My time spent here in Uganda has been filled with new cultural experiences that, have helped to change my worldview and provide an ultimate sense of humility and appreciation for my life and the lives of others. While here, I have had the opportunity to visit a number of youth development centers that provide social, psychosocial, physical, and vocational support for local impoverished youth all for free. These organizations have played an integral role in shaping my view of the world outside of the United States, and in particularly Africa. Centers like Somero Uganda, UYDEL, and the Twekembe Slum Project have really showcased the impact of community outreach within the “Pearl of Africa”, as well as the power of international partnership.
I have no doubt, that these visiting experiences have helped me to grow as an individual; however, no self-development is complete without its fair share of discomforts to facilitate that growth. When visiting with these centers, the group often found ourselves at the center of attention—receiving love and care that, at least in my opinion, we did not deserve. Immediately in these environments, I began to fill a whirlwind of emotions. I was grateful for the hospitality but upset with the fact that these individuals, who had so little, were giving us so much. I was amazed at the level of development and skill that these children possessed, but saddened by the environments with which they were forced to live in. Eventually, these emotions hit a peak when we visited Somero Uganda.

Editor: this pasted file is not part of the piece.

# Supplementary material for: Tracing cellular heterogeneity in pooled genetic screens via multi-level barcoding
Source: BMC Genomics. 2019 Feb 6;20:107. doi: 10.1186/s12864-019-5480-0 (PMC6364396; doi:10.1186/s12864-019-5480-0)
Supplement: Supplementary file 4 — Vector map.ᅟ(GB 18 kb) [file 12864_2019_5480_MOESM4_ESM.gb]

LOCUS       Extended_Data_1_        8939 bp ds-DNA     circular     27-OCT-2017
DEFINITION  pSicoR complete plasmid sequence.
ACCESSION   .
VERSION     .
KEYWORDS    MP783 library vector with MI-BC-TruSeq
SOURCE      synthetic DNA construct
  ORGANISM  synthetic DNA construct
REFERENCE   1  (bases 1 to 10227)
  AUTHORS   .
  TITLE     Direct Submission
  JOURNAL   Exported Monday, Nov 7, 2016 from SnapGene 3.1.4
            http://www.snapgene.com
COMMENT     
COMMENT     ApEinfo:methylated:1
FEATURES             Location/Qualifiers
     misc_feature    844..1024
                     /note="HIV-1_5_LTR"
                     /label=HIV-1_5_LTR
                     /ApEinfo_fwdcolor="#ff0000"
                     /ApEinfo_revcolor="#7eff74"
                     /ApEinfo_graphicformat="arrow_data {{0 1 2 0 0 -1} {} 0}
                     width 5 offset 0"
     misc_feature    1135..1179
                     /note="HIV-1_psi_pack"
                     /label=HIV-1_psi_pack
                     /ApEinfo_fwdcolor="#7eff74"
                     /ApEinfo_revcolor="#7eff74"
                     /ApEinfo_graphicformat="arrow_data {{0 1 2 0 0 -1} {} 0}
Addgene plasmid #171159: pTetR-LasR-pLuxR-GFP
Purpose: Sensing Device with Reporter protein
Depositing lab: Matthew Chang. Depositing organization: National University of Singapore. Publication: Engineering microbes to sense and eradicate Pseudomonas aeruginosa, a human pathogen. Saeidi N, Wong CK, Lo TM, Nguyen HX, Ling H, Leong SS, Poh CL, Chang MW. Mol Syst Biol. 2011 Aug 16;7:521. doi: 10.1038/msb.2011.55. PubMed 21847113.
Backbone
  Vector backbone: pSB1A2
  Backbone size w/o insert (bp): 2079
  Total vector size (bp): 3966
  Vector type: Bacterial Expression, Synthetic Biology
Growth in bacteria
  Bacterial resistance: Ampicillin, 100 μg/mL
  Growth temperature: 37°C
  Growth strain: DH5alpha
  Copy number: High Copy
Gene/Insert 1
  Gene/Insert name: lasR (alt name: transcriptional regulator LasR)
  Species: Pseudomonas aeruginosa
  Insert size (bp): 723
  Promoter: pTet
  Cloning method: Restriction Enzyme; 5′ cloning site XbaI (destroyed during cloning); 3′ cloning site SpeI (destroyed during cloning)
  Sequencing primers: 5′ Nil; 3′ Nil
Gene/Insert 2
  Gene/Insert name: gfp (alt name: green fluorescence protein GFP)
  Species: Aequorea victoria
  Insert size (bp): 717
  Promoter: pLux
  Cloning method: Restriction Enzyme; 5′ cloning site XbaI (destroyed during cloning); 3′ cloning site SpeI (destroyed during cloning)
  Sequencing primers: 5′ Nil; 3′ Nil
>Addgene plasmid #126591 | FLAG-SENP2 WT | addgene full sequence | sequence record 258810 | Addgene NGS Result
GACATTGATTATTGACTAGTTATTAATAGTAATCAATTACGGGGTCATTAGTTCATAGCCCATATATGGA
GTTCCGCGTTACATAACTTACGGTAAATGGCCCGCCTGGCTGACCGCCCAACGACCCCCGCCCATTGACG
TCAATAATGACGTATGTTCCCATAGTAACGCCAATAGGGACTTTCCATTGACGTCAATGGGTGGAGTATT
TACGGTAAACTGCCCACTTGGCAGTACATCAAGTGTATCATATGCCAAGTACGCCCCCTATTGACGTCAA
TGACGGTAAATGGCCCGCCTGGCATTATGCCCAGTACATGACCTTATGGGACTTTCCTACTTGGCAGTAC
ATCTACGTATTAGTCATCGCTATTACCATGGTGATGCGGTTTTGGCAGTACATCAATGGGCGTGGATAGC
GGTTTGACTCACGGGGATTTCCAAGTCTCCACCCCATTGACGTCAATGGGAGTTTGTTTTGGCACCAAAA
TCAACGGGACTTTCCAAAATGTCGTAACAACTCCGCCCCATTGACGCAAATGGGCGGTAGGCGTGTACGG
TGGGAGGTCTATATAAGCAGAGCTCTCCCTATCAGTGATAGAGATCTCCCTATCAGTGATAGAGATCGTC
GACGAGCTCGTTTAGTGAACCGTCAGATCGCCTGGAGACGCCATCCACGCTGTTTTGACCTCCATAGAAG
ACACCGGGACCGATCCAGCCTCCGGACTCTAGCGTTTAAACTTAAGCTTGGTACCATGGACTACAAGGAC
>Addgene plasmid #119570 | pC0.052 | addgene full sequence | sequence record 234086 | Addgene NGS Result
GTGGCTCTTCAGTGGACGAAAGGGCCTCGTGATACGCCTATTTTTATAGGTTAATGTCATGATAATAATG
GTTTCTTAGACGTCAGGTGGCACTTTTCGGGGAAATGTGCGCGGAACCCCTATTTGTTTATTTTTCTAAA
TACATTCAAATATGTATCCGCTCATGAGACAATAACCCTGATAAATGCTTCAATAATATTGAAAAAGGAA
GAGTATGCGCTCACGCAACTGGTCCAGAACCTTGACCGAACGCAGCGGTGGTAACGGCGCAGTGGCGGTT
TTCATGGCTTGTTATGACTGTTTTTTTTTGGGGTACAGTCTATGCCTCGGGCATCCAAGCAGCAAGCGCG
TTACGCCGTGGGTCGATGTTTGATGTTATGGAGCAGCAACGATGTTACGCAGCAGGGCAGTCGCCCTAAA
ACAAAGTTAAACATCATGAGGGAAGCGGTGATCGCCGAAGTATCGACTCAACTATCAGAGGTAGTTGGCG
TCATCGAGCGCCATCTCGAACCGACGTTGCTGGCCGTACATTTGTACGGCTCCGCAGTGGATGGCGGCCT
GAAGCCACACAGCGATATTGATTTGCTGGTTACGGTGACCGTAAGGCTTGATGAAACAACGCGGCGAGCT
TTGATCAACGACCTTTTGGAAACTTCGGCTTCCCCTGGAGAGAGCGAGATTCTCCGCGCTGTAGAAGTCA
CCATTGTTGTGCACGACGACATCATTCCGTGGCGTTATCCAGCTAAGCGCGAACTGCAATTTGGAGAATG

From the moment that we stepped foot on the Somero grounds, the staff and beneficiaries were so warm and inviting. The festivities started with a brief introduction and welcome from the entire Somero crew, with us front and center, and was followed by an exciting icebreaker that can best be described as the Ugandan version of dodgeball. From the beginning, it was evident that everyone was excited to have us on campus as the beneficiaries filled the atmosphere with screams and applause while we all gave our own set of introductions. After dodgeball, we again gathered, with the GSUganda crew front and center, and prepared ourselves for an international cooking and dressing experience. This is where the emotions really started to fly around; I was excited and grateful to be able to share in the Bugandan culture but began to feel more and more discomfort and frustration as the day went on. Why did I deserve to show off these beautiful garments in front of a large audience who knew nothing about me or where I was from? Why were we receiving so much admiration from individuals who are just like us? Why was I, an individual with more resources, receiving so much from those who have less? A whirlwind of questions began to circle through my mind but ultimately, I was uncomfortable being a privileged guest who could not give.
Looking back on these experiences, I have learned valuable lessons about myself and about the Ugandan people. After some reflection, I was able to deconstruct some of the cultural barriers leading to my frustration and realize that my biases had a lot to do with my issues. I did not like being in a situation that I felt was inappropriate and had little control over. I was unsettled by the idea of being a privileged guest because I had not initially taken a second to step back and disregard my own assumptions of what it meant to be a guest in another country with a separate culture. Eventually, my contemplation led me to understand that by honoring these people, taking part in their culture, and enjoying their hospitality, I was actually giving them one of the best gifts that I could: respect. Respect in the sense of participating in their activities, but also respect in showing that my time is worth no more than theirs and showing that I was a human just like them with faults and shortcomings. In this sense, I feel that myself and my colleagues gained much more from the Somero crew than just a cultural experience, we gained humility and a new perspective on what it means to give and receive.